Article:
In Spain, things may finally be turning around, as the country's economy shows sign of recovery.
Its exports grew at the impressive rate of five percent in the first quarter this year. And in March, Spain achieved a trade surplus with the rest of the world - the country exported more goods to the world than it brought in. This was a first for Spain, which has never had a trade surplus ever before.
We are in the same boat, there are no passengers that are first class or second class in the eurozone. I am fully convinced that the 17 of us in the eurozone are making efforts in order to create a better eurozone over the next [few] years.
And the interest yield on government bonds are down, indicating that investors view the country's debt less risky than before.
But while all this is happening there is still a dark cloud hanging over the country - a stubbornly high rate of unemployment. Today, more than half of all young people between the ages of 16 and 24, do not have a job.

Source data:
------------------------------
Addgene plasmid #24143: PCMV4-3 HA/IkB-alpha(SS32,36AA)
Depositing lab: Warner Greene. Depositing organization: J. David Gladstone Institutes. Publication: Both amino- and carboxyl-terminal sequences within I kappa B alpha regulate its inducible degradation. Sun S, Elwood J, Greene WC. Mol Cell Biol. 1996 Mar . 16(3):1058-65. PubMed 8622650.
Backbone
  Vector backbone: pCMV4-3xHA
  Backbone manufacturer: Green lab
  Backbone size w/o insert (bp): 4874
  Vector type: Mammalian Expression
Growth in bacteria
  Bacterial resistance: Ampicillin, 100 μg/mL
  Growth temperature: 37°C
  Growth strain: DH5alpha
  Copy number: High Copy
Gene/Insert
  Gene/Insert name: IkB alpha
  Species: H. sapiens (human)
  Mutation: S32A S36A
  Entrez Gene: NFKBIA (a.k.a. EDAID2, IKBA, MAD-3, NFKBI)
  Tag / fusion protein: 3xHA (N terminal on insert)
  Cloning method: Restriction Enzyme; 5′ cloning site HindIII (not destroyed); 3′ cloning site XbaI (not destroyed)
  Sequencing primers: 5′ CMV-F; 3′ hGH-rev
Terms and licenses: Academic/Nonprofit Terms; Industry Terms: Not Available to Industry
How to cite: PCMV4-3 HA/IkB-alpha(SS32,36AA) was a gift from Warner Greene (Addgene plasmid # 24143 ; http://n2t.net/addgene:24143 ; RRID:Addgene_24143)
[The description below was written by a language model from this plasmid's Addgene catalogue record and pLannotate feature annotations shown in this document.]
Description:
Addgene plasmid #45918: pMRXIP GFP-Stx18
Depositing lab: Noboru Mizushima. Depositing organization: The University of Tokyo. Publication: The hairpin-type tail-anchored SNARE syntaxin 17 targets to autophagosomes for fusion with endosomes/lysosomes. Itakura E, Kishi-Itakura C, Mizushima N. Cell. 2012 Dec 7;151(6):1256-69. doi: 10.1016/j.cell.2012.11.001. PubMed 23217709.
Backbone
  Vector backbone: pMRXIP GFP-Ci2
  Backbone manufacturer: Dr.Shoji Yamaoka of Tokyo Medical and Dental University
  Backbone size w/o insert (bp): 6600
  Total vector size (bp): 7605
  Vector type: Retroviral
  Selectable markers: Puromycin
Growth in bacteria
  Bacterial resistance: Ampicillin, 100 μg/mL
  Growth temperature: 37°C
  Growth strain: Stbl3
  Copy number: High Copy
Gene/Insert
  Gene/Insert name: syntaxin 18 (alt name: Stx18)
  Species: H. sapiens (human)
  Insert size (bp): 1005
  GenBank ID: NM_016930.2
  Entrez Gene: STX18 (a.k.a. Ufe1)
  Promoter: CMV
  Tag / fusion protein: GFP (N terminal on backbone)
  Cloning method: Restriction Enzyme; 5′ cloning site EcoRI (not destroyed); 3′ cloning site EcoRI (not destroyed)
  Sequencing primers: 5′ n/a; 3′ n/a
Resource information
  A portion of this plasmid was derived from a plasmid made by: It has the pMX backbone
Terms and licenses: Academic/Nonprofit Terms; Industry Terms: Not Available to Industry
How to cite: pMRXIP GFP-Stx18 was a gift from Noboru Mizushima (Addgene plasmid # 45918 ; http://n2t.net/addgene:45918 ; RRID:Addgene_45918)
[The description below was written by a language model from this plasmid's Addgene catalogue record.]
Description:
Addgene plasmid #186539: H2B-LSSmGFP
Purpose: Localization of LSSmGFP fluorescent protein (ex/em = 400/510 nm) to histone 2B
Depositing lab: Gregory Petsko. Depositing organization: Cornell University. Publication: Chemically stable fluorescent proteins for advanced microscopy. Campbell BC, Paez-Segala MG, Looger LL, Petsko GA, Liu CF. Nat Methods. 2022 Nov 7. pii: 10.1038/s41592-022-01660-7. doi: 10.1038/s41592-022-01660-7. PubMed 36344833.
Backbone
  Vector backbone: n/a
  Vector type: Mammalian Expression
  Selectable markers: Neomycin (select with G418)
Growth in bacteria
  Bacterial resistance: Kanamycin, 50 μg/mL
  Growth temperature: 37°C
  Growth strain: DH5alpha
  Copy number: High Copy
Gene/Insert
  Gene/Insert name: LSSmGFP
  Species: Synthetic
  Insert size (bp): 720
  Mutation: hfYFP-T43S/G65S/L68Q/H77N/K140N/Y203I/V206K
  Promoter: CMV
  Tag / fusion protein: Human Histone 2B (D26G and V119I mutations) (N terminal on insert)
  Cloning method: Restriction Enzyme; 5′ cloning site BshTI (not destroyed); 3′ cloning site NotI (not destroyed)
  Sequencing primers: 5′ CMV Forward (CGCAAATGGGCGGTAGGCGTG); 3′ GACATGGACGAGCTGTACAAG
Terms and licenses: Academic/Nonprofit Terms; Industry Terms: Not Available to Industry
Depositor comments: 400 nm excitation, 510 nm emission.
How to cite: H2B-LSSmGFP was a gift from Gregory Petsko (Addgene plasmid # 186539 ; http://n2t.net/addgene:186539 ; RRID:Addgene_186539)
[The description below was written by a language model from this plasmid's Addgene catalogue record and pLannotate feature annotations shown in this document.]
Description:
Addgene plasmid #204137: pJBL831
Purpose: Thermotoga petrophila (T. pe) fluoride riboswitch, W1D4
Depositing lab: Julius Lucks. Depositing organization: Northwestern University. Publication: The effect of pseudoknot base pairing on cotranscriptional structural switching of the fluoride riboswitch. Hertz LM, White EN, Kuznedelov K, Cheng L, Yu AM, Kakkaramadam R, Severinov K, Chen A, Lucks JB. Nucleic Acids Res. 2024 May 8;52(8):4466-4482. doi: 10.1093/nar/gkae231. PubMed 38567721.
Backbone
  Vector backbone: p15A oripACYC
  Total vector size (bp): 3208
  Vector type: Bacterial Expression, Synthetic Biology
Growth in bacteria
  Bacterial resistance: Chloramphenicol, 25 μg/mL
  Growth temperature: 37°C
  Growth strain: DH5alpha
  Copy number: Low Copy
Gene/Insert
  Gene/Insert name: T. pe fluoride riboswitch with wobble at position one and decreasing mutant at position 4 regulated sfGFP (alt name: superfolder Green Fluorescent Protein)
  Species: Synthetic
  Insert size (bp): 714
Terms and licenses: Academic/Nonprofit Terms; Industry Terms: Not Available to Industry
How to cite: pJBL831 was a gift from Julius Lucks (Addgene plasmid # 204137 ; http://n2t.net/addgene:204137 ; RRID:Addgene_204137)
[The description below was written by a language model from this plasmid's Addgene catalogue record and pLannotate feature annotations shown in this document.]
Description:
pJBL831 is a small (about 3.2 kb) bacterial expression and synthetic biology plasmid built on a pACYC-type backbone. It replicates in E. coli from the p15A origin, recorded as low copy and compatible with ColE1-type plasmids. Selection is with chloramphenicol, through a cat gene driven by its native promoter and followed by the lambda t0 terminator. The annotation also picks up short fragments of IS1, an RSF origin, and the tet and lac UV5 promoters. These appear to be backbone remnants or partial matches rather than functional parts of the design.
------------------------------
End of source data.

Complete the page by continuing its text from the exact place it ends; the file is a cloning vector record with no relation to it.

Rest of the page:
So, how can a whole generation coming of age under these circumstances ever gain confidence in the future?
It seems to be a mixed picture for the Spaniards, but decidedly not all dark, at least according to Luis de Guindos, the country's minister of economy and competitiveness.
And while many people speculate that there are cultural differences in the southern European countries that gave rise to a greater economic downturn than in the north of the continent, he believes otherwise.
"I don't think that is a cultural difference with economic consequences between the north and the south," explains Guindos, "I think the main reason for the divergency that we are now having is that in the northern European countries [they] applied policies that gave rise to much more competitiveness than in the case of the south ... but now we have to correct that situation and the correction of these balances are painful from a social and political standpoint."
Guindos has been in the office now for a year-and-a-half. His supporters argue that his government was elected with very strong support from the Spanish people, so they are willing to give him and his colleagues time to succeed.
On this episode ofTalk to Al Jazeera, we speak to the man in charge of Spain's economy, to find out how much time should he be given to turn around the economy and what does the future hold for the country.